This is the first of four lessons in which students use multiplication and division of fractions to solve geometric problems. In this lesson, they encounter problems involving fractional lengths. They use their understanding of the two interpretations of division—“how many groups?” and “how much in each group?”—to solve problems that involve multiplicative comparison (MP7).
In these geometry-themed lessons, students work with a wider range of fractions and mixed numbers, which gives them opportunities to choose their methods and tools for problem solving.
- Apply dividing by fractions to solve a problem about comparing lengths or measuring with non-standard units, and explain (orally and in writing) the solution method.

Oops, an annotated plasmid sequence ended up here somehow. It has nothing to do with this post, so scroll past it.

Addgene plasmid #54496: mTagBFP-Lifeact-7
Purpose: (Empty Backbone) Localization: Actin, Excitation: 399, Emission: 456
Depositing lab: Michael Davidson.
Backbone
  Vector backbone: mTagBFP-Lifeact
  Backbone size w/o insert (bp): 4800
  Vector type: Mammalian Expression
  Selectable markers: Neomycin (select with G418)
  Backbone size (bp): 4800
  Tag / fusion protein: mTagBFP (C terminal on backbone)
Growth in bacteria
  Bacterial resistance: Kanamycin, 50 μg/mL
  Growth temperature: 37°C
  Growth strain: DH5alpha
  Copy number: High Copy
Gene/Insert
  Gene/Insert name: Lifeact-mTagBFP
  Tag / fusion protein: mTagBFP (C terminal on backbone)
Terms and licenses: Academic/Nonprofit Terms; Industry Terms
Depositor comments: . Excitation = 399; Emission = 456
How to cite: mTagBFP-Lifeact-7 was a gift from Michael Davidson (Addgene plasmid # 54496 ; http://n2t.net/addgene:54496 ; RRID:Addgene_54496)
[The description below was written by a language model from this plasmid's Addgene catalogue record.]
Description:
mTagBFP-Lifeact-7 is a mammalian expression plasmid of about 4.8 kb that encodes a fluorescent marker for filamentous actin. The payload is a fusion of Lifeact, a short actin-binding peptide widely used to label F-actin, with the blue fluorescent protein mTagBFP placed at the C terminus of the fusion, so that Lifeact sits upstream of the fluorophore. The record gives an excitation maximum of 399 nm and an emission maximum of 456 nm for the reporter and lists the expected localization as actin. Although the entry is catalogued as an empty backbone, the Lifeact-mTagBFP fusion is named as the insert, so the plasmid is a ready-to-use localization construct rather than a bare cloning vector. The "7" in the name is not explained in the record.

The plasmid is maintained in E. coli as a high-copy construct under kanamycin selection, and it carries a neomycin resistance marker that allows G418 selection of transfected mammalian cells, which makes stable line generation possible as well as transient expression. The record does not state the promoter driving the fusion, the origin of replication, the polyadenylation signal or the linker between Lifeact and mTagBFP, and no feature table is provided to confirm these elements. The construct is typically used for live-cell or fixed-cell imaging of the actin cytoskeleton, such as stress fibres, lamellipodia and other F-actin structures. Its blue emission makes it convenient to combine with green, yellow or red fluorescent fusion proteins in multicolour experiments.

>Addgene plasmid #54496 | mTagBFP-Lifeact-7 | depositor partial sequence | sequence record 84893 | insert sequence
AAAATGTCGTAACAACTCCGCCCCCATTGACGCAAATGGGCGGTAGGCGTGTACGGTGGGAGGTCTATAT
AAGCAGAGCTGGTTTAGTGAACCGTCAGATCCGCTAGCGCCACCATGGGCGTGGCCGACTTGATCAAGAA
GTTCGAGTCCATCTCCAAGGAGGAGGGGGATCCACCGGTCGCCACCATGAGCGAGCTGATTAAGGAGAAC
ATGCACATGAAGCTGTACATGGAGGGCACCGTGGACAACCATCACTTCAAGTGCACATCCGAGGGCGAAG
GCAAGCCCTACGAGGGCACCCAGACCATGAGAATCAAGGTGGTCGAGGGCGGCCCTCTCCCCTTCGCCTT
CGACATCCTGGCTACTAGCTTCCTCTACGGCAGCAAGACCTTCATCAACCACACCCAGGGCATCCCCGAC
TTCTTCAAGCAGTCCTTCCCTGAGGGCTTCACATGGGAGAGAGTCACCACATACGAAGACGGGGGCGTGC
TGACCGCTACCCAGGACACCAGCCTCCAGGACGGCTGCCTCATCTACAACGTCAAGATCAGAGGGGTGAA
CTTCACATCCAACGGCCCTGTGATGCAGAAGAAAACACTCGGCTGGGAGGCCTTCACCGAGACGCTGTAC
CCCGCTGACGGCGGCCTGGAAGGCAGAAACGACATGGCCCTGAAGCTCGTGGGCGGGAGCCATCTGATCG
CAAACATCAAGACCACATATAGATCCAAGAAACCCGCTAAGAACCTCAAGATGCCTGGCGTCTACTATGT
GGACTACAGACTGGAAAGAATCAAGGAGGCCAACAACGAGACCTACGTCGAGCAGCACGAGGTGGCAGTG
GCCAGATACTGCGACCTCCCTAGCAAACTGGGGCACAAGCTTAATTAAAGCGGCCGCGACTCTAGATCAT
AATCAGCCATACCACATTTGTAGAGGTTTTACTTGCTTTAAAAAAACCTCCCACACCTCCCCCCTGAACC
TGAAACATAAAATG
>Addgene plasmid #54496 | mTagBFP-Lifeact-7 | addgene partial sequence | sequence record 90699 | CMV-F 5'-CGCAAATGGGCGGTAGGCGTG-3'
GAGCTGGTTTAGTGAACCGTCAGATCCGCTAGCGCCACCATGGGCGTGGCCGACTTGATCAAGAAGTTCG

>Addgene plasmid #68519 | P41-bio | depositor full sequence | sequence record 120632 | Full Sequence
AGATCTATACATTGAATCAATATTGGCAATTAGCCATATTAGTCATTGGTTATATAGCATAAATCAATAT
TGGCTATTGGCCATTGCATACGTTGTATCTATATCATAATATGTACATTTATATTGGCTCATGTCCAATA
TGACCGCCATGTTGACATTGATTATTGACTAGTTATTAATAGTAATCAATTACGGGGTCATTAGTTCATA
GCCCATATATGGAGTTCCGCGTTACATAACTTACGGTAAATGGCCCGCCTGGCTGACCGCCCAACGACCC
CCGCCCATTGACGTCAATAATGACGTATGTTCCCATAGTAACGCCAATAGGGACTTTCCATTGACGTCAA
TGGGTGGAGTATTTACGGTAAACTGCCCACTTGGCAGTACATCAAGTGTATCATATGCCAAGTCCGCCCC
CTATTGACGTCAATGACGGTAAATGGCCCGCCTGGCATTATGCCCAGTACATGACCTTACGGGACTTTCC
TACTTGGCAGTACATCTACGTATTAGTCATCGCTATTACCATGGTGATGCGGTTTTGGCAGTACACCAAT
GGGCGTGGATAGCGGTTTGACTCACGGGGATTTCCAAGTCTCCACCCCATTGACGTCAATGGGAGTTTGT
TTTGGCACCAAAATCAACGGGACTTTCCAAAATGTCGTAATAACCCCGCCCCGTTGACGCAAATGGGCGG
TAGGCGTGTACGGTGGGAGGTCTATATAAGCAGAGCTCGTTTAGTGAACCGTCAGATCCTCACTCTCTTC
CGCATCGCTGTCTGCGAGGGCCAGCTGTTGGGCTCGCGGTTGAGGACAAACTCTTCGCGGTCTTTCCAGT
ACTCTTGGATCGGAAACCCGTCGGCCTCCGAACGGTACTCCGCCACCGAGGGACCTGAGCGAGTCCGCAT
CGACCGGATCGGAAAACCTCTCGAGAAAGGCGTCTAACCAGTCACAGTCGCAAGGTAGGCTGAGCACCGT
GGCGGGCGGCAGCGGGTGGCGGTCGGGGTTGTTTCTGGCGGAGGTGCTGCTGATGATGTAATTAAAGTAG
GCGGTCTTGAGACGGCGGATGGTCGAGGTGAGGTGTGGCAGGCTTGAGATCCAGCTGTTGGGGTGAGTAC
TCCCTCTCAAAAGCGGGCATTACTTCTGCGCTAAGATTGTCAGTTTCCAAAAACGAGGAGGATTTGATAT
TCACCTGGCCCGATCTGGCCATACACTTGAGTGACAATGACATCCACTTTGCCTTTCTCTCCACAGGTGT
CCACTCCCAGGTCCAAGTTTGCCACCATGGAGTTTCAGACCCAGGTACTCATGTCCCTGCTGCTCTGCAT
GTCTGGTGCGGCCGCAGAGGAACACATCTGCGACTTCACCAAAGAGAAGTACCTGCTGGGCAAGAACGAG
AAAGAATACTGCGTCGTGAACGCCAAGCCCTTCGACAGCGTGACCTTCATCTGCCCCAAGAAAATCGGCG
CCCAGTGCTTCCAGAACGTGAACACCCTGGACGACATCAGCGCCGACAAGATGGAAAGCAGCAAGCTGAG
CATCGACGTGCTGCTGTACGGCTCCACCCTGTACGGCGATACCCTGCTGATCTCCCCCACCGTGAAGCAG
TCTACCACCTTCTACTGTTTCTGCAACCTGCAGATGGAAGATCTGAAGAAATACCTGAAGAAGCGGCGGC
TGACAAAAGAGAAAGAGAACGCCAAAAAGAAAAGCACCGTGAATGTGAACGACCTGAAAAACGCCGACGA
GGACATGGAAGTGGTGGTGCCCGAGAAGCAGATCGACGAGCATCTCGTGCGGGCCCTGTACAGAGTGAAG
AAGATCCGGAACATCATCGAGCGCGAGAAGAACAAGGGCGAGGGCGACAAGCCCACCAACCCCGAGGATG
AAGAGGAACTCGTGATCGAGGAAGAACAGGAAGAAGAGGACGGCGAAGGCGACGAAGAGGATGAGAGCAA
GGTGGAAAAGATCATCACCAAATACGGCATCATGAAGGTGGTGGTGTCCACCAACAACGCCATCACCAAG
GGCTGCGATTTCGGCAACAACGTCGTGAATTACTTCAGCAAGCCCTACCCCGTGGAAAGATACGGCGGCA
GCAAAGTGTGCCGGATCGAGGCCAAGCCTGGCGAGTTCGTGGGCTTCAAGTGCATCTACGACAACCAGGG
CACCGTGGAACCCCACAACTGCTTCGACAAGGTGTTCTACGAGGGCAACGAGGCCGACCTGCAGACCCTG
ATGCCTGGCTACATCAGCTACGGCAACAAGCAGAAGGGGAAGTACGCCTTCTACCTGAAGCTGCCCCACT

- Interpret a question (in written language) about multiplicative comparison, e.g., “How many times as long?” and write a division equation to represent it.
Let’s solve problems about fractional lengths.
You will need the Info Gap: How Many Would It Take? blackline master for this lesson. Make 1 copy for every 4 students, and cut them up ahead of time.
Consider preparing the objects mentioned in the Info Gap: How Many Would It Take? activity for students to verify their answers. These objects are: \(\frac34\)-inch square stickers, \(1\frac14\)-inch binder clips, and \(1\frac34\)-inch paper clips.
If the optional Comparing Paper Rolls activity is chosen, consider preparing the paper towel and toilet paper rolls as displayed in the image.
- I can use division and multiplication to solve problems involving fractional lengths.